The Man Who Cheated Himself - Movie Reviews - Rotten Tomatoes

The Man Who Cheated Himself Reviews

a fair to good B movie film noir set in San Francisco,a femme fataile,and good noir lighting make this film worth a watch
September 12, 2012
Although it has some flaws in its detailed investigation plot, the movie is simply marvelous in the sense of great acting shown by both Lee J. Cobb and John Dall. Unfortunately, the one person who simply downgrades the whole experience is Jane Wyatt, with her bleak and perfectly miserable performance as a woman, who lures every man into her hellish paradise with a promise of happiness with a lot of money. When she impulsively shoots her husband, the only person who is able to help her is the oh-so-in-love police lieutenant Ed Cullen. Lucky for them, he is assigned to the case. Unlucky for them, so is his young and ambitious brother Andy. And step by step, he unravels the whole conspiracy and starts to pinpoint in the way of the true murderer. A very fine and climatic finale, shot in the abandoned, old prison. A suspenseful noir, which comes as a true, free gem, offered by the internet archive.
½ March 7, 2008
Great pace, excellent script, short and sweet. Good photography. Lee J Cobb is well cast, good supporting actors. It always held my interest.
½ March 20, 2007
The Man Who Cheated Himself
Starring: Lee J. Cobb, John Dall, and Jane Wyatt
Director: Felix E. Feist

Homicide detective Ed Cullen (Cobb) puts his skills to use to cover for a killer when his married girlfriend, Lois (Wyatt), guns down her husband. But will he be able to keep the deceit hdden from his new partner, a bright rookie detective who also happens to be his brother (Dall)?

"The Man Who Cheated Himself" is a very well-done movie. It's got a nice, dramatic script of the film-noir variety that unfolds in a mostly believable fashion and at a perfect pace; it's got well-crafted dialogue being delivered be competent actors giving believable performances; and it's got a detective who actually works a mystery without the aid of plot-aided leaps of logic. It might be worth an 8-rating if the set-up didn't feel a bit forced.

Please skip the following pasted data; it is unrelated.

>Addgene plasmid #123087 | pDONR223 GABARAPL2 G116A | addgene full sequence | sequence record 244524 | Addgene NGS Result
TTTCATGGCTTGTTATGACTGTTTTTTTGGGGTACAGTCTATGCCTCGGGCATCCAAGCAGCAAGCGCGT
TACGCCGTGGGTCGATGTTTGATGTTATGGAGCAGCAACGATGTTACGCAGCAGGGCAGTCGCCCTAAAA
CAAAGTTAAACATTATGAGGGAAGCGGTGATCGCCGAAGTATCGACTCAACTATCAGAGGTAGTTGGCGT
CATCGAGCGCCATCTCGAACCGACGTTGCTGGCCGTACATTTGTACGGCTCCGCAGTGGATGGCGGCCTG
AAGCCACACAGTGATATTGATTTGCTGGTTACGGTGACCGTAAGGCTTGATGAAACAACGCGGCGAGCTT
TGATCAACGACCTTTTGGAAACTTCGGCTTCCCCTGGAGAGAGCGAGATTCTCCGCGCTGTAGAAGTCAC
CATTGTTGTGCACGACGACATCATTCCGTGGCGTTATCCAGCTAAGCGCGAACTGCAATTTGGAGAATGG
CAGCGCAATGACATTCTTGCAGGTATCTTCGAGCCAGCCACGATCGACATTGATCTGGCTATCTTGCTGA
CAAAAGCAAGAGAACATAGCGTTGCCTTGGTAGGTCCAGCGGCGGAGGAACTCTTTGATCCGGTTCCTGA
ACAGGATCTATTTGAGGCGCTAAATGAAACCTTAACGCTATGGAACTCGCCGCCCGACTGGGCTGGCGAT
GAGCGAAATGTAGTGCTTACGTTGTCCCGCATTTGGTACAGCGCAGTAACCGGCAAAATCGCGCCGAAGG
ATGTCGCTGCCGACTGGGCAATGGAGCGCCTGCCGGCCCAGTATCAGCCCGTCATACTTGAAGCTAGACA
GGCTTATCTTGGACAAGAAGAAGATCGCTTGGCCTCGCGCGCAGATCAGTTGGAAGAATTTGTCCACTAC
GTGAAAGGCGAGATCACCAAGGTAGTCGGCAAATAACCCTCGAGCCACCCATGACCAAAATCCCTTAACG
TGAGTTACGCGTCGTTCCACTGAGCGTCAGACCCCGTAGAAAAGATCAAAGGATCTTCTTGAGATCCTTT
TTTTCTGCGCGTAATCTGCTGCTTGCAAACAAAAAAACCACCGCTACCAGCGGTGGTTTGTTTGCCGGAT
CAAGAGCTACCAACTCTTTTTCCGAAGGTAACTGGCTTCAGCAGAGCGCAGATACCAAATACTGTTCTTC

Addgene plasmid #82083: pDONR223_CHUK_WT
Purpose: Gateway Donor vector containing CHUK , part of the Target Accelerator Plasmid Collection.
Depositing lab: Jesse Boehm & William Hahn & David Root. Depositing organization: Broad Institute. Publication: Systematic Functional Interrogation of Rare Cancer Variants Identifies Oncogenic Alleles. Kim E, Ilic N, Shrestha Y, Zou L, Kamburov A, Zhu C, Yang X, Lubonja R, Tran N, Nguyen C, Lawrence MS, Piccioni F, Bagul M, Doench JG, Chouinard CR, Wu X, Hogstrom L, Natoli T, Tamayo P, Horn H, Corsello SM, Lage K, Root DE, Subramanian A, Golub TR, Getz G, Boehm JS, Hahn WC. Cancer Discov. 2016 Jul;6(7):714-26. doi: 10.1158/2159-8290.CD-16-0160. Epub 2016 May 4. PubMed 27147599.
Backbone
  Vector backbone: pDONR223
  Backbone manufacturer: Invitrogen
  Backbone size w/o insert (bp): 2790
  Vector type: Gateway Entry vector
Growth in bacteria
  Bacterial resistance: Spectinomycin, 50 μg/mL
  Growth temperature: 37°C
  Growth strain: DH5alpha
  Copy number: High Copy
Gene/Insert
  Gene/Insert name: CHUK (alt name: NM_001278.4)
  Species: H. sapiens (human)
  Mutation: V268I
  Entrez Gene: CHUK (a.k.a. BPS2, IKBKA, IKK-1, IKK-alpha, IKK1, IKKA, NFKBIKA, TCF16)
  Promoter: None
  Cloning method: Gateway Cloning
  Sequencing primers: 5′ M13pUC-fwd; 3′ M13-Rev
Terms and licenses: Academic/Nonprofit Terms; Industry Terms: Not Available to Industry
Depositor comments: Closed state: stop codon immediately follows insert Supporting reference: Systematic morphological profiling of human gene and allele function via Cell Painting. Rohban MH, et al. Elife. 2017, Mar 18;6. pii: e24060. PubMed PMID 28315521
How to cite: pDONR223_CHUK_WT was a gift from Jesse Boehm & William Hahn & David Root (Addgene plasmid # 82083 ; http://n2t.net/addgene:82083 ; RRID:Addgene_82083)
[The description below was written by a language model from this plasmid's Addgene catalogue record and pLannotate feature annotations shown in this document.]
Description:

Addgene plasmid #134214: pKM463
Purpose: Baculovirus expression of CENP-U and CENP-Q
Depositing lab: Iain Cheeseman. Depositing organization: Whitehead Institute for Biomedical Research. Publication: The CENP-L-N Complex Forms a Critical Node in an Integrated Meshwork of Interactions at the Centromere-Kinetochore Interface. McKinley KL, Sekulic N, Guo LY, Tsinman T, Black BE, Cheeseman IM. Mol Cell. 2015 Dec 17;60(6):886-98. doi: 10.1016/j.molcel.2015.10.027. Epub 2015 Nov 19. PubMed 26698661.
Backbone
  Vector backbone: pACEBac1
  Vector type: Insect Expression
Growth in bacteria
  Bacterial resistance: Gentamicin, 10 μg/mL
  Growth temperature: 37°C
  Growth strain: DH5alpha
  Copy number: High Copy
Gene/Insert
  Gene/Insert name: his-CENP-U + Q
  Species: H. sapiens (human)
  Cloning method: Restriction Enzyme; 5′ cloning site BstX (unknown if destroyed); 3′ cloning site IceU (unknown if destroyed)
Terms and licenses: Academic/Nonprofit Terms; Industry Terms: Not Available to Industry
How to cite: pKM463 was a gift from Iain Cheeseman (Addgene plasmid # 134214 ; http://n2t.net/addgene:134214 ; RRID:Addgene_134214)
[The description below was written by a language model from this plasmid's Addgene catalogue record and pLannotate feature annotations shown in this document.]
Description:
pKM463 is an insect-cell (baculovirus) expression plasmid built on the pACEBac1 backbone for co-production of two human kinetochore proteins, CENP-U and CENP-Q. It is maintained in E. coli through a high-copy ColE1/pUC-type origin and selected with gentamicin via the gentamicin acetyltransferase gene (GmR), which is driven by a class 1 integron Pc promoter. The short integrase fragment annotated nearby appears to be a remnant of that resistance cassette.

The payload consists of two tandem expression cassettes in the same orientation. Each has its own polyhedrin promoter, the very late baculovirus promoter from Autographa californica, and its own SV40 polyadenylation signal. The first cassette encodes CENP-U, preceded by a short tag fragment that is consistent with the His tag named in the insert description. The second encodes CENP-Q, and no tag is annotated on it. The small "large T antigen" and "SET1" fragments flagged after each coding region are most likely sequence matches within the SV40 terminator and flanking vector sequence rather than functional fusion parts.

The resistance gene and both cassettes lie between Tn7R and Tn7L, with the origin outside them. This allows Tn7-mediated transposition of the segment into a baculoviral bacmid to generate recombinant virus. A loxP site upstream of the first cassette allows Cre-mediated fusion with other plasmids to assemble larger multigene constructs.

Perhaps it's misplaced gallatry on the part of Cullen, but given the cirucmstances of the killing he witnesses, the smart (and even the only rational) thing for him to have done was to report the shooting Yes, there would have been scandal, but even as soon as immediately after the shooting, Cullen could provide all the evidence a competent lawyer would need to get Lois off scott-free: The husband was planning to kill [i]her[/i] and the shooting was a cross between accidental and self-defense... and Cullen should have been smart enough to let things stand as they truly were.

But, if Cullen didn't try to disconnect Lois from the crime, there wouldn't be a movie (or, at least, there would have been a very different movie). Despite its shaky foundation, "The Man Who Cheated Himself" delivers plenty of entertainment for fans of film-noir and classic crime dramas. (The cat-and-mouse sequence near the Golden Gate Bridge--and the use of San Francisco as a backdrop in general--goes a long way to make up for the main character's odd behavior to get the story going.)